By Jack Tuckner, Esq.
I’m pretty pissed off myself about gender pay disparity, and I’ve been enjoying male privilege for about six decades now. I don’t know how anybody who is female, or who knows a female, loves a female, has a daughter, or a spouse, or a mother, isn’t really put out by the fact that women earn on average way less than men do, for performing comparable work.
Sexism is a thing obviously. How many men would change places, would trade with women, given the opportunity? How many? I don’t think I would any more than, as Chris Rock famously said, “There’s not a white guy in this room that would trade places with me, and I’m rich!” This is true in the same way with race. Gender discrimination, sex discrimination in society, in the workplace is real. And until everybody gets angry enough to change that, where we elect people who in fact, know that equal pay needs to be enforced, that paid family leave needs to be enacted on a federal level, that the motherhood penalty that women earn less than men continuously because they become moms, and we don’t reward that in our culture. We don’t even have required maternity leave, can you imagine? We’re the only civilized country, so-called, the only nation in the 34 OECD nations in the so-called first world, that don’t require pay for women when they have babies. So we don’t walk the family values talk, and women need to take maternity leave for several months, women bear the brunt of family responsibilities still at home with the child when the child is sick, housekeeping, etc.
Women who have babies earn substantially less throughout their careers than women who never have children because of the prime motherhood years in the 20s and 30s, when women start having children, is when they get mommy tracked. When you lose your momentum, you lose your upward professional trajectory. And that’s again all to do with–nothing biological–except for the fact that women bear children. It’s discriminatory. It’s cultural, and it’s a problem that we need to address.
So here’s the thing: the solution is that, if you are a woman being paid less than a man, or treated worse than you should be treated at work because you’re a woman, because you’re pregnant, because you had a baby, because you took some protected disability leave either while you were pregnant, or after your baby was born, and now you are being penalized for it, or punished for it, you have to oppose it. You have to object to it, and you have to put that in writing so that your company, however small or big, gets it that you’re saying, “Excuse me, as a woman, I believe I’m being treated differently because I’m a woman. Or, because I am a woman who just had a baby, or because I am a woman who is going to have a baby.” And that’s illegal. That is sex discrimination, its pregnancy discrimination, its disability discrimination when it’s related to pregnancy-related physical challenges, including maternity leave. And this includes when you come back from maternity leave, and you need to express milk.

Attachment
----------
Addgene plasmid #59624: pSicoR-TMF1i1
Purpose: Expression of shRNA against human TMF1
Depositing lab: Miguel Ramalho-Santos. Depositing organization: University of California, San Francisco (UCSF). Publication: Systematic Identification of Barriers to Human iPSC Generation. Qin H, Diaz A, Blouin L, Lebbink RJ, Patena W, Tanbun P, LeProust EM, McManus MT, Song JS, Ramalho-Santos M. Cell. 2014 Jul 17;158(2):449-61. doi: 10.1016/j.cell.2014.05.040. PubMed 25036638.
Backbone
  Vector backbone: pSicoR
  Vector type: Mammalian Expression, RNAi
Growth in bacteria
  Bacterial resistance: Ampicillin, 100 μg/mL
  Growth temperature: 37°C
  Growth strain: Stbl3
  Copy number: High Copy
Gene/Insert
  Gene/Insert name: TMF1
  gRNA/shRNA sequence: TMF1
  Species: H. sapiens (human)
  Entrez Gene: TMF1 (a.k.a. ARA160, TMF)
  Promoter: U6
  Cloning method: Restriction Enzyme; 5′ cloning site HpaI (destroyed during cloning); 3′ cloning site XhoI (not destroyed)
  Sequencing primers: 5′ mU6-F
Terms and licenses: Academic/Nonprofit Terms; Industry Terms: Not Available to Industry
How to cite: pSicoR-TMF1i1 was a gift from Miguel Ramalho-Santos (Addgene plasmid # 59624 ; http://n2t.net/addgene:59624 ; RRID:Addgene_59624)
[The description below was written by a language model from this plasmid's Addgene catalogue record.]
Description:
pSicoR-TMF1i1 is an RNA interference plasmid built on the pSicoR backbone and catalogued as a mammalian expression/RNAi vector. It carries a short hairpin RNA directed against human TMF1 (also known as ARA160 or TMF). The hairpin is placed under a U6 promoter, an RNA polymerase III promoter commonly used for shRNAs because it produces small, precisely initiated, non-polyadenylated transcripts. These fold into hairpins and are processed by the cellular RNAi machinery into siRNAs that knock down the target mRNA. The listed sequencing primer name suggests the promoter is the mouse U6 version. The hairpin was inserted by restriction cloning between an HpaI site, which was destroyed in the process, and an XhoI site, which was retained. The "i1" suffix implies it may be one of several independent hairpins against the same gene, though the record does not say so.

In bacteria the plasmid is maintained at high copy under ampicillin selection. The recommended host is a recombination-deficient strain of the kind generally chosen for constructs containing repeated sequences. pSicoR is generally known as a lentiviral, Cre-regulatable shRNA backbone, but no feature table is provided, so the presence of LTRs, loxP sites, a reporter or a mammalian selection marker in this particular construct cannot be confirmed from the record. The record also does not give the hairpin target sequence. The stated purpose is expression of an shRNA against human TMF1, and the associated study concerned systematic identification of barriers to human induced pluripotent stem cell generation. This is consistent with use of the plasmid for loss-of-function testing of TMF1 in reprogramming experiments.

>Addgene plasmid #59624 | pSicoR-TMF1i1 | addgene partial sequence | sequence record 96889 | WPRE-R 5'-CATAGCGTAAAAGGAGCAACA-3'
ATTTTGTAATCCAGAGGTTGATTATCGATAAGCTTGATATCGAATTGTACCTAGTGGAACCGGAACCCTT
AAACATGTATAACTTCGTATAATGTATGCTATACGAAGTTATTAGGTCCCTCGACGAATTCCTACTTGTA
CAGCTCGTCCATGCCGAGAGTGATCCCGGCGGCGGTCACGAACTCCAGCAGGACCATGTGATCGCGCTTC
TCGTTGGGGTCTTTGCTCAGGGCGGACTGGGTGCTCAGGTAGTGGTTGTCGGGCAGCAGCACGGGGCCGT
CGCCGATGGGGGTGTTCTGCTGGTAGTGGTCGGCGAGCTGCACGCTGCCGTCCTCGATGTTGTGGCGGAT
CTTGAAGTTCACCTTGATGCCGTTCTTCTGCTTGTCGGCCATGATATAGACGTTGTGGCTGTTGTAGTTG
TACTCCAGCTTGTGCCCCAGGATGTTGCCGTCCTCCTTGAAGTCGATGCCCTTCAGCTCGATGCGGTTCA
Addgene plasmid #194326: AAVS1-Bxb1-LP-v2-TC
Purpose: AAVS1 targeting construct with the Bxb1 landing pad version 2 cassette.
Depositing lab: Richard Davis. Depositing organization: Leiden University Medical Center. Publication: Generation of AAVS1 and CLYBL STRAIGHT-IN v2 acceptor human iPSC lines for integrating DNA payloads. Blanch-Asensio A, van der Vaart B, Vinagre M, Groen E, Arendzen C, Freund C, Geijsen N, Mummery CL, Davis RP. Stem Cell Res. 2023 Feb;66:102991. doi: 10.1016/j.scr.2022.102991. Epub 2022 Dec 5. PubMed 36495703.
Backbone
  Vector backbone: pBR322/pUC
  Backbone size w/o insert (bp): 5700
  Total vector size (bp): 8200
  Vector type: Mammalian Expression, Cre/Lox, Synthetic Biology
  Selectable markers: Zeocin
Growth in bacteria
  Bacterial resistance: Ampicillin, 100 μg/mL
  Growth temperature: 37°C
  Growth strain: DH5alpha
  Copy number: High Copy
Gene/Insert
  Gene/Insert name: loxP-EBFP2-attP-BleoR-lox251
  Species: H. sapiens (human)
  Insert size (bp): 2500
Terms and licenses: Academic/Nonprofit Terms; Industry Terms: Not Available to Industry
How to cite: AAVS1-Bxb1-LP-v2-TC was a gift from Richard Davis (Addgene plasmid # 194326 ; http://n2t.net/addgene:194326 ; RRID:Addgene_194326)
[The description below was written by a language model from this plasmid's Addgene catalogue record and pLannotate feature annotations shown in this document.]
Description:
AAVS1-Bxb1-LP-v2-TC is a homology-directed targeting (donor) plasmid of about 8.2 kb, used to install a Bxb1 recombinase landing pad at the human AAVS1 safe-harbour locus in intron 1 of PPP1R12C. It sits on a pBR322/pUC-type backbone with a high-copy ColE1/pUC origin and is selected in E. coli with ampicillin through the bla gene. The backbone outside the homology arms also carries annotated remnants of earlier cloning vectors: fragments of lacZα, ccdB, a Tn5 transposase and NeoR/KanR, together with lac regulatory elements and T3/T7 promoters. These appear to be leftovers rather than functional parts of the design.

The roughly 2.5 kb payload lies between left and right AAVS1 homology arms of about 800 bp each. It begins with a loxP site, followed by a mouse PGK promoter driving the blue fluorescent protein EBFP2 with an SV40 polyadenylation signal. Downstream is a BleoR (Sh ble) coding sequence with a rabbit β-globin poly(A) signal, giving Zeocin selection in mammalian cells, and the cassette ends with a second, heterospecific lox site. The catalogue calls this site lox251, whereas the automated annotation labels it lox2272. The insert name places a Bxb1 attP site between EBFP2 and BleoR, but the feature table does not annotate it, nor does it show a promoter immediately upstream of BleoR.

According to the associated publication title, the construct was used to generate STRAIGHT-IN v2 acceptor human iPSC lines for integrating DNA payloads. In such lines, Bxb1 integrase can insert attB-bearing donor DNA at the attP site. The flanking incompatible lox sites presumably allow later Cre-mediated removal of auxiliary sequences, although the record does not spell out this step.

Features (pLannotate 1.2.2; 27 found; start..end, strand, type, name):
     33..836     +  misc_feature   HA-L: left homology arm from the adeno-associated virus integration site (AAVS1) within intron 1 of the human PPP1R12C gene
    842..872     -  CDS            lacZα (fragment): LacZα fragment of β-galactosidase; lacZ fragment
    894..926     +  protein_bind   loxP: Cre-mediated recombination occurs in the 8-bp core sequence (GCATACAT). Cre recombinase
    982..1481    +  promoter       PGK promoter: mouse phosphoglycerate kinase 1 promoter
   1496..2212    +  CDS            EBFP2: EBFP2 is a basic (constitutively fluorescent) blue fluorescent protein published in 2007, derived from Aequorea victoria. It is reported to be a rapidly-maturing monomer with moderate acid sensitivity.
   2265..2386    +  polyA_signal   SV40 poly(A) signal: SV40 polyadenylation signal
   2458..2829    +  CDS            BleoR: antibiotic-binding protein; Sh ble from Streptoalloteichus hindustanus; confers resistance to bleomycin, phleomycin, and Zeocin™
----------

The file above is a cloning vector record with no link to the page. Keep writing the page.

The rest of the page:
That’s all part of the new world order in this country right now, with regard to pregnancy discrimination, sex discrimination, and the power that women do already have under the law but really nobody knows about it. And its difficult to take that step against your company because your company is not exactly trumpeting all of this news to help you because it’s not in its best profit-making interest to support you as a woman, particularly a woman who has other interests, other than working for this company.
If you’re trying to balance your family and professional life which we all are, but it’s more difficult as a woman, understand that, by holding your company’s feet to the fire, if you will, by simply saying “I expect to be paid thus and such like Joe Blow who is a comparable employee to me, or I feel upset the way I’m being treated as a woman, or a pregnant woman,, the company has to, must under federal law and your state’s employment law, investigate that complaint, meaning that, they have to take you seriously, they actually have to pay attention, and if they don’t pay attention, and they are cavalier, dismissive, or they just don’t respond, or, they treat you worse because you’re standing up for yourself, that’s illegal retaliation and backlash.
And if you have to go down in flames, if you’re going to leave or quit or get fired, you might as well do it in style, you might as well teach your employer a lesson, make it better for women who come after you. And you’ll be in a position to have a lot more power and leverage in negotiations with your company, whether you’re still working there, or you’ve already left, although remember–don’t quit–that’s a bad word for us employee rights lawyers – quitting. Don’t quit your job, but by complaining if things go really bad, you will be in a much stronger position to make as much lemonade as you can out of these lemons, which is your current employment situation. If you want to talk about your situation with us, with me Jack Tuckner, or with Deborah O’Rell, give us a shout. The initial consultation is free of charge, and completely confidential.